Many people recognize the importance of having a last will and testament, but only a few will actually make one. Reasons may range from sheer laziness to simply being uncomfortable discussing or even contemplating about one’s mortality.
For as long as nobody talks about it, they can avoid the inevitable. But sadly, that will never be the case. Ignoring the fact that we will all die soon won’t prevent it from happening. What you can do instead is to prepare for it.
So aside from deciding on whether to invest on a prepaid funeral insurance, or choosing caskets that will suit your taste, and discussing with your loved ones the details of your funeral planning, it is important that you have written down a last will and testament. For starters, a last will and testament will allow you to choose a suitable guardian if you have children below legal age. In this way, you know who will be taking great care of your kids once you have passed away. Otherwise, the government will be deciding who will take over guardianship over your minor children.
And just because you have no children to leave an estate to doesn’t mean that you should disregard drafting your will. You have worked so hard to earn what you have – cars, bank accounts, etc- therefore, you should have the final say on who will be inheriting your properties. Without a will, your last wishes will be irrelevant and the government will then decide how your estate will be distributed. Your cars will be auctioned off, and you will never be able to give that precious heirloom to a friend or a family member upon your death. In addition, the charity you have always supported won’t be able to get the donations you wish to give them.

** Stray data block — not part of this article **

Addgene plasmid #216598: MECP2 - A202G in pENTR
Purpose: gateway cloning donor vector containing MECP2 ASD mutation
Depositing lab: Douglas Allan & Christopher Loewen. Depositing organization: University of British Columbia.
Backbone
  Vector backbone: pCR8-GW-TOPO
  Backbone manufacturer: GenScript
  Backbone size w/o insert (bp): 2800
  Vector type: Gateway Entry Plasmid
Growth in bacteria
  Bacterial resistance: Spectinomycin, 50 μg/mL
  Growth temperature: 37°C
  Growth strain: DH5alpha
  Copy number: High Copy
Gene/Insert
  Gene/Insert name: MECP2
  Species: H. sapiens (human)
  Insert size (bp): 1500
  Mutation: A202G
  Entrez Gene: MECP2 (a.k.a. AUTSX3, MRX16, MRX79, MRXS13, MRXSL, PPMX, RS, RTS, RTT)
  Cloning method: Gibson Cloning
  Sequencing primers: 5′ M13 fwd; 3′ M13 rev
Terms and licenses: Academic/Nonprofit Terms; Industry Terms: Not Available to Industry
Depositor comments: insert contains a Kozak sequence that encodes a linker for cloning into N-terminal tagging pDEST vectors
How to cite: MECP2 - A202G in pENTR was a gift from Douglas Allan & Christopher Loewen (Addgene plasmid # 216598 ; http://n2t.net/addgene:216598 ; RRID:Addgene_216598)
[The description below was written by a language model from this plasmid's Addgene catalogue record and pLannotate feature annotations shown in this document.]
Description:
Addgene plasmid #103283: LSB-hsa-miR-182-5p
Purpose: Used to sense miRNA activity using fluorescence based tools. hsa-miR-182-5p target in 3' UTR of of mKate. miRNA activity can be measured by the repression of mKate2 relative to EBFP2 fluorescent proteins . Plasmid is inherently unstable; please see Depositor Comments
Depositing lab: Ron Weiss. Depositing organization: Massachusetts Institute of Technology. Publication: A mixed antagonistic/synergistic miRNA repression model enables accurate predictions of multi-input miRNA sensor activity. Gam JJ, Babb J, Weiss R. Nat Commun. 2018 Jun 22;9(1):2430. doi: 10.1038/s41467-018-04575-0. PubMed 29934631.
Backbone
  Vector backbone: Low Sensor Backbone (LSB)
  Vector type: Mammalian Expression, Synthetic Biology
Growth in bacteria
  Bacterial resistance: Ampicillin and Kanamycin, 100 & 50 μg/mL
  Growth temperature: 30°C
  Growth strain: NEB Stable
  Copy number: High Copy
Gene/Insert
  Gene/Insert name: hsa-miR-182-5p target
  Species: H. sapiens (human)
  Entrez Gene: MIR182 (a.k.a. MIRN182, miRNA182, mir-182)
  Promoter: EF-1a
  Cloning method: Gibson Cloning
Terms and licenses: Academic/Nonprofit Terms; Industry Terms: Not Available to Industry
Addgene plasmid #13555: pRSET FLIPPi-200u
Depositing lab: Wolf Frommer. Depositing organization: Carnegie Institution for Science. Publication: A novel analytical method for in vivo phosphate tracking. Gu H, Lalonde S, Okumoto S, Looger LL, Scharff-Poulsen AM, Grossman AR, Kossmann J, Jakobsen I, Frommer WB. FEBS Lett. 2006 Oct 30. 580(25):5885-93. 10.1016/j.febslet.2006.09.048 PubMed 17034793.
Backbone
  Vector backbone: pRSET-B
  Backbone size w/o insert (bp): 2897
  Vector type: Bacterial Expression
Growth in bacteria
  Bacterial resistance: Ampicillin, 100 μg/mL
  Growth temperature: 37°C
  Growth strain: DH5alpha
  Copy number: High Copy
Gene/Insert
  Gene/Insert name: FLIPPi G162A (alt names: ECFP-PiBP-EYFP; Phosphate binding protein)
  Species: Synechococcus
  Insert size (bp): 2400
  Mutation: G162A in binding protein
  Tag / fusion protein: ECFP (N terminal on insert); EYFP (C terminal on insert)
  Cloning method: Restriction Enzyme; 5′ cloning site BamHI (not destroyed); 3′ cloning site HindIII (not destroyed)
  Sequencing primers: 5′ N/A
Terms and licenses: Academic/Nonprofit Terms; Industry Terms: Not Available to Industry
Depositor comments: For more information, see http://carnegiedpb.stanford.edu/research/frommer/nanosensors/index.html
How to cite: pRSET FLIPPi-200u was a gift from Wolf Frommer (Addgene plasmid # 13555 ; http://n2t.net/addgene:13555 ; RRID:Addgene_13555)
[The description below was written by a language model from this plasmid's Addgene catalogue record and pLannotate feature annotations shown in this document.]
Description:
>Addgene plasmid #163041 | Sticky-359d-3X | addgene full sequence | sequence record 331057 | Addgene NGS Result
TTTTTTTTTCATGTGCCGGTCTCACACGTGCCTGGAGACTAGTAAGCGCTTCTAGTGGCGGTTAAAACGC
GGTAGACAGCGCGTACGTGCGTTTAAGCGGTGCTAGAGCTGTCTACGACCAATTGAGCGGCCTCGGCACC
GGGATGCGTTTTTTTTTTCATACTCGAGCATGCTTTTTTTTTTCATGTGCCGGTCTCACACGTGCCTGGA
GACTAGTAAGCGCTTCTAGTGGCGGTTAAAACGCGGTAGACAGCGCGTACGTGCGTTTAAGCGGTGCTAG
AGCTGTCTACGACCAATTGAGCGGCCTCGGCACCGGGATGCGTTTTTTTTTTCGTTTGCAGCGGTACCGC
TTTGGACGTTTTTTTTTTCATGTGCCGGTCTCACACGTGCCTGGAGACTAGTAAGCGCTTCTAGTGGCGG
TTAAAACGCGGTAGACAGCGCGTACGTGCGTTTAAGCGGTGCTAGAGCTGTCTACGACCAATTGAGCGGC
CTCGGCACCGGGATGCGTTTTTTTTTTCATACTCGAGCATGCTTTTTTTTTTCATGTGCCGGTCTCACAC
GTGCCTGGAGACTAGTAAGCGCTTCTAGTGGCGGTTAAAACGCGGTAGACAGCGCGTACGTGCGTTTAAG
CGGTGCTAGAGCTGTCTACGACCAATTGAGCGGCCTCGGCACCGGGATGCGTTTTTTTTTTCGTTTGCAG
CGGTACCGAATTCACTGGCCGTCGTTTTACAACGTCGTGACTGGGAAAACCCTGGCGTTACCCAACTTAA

With all these said, it is never too early to draft your last will and testament.
Once you have drafted your will, it is important to keep it up to date. If you have acquired a new property or had another child after you have drafted the will, you need to include him or her, even when you wish to state that he or she will not have a part of your estate. Doing otherwise will allow your heirs or their legal guardians to contest your will.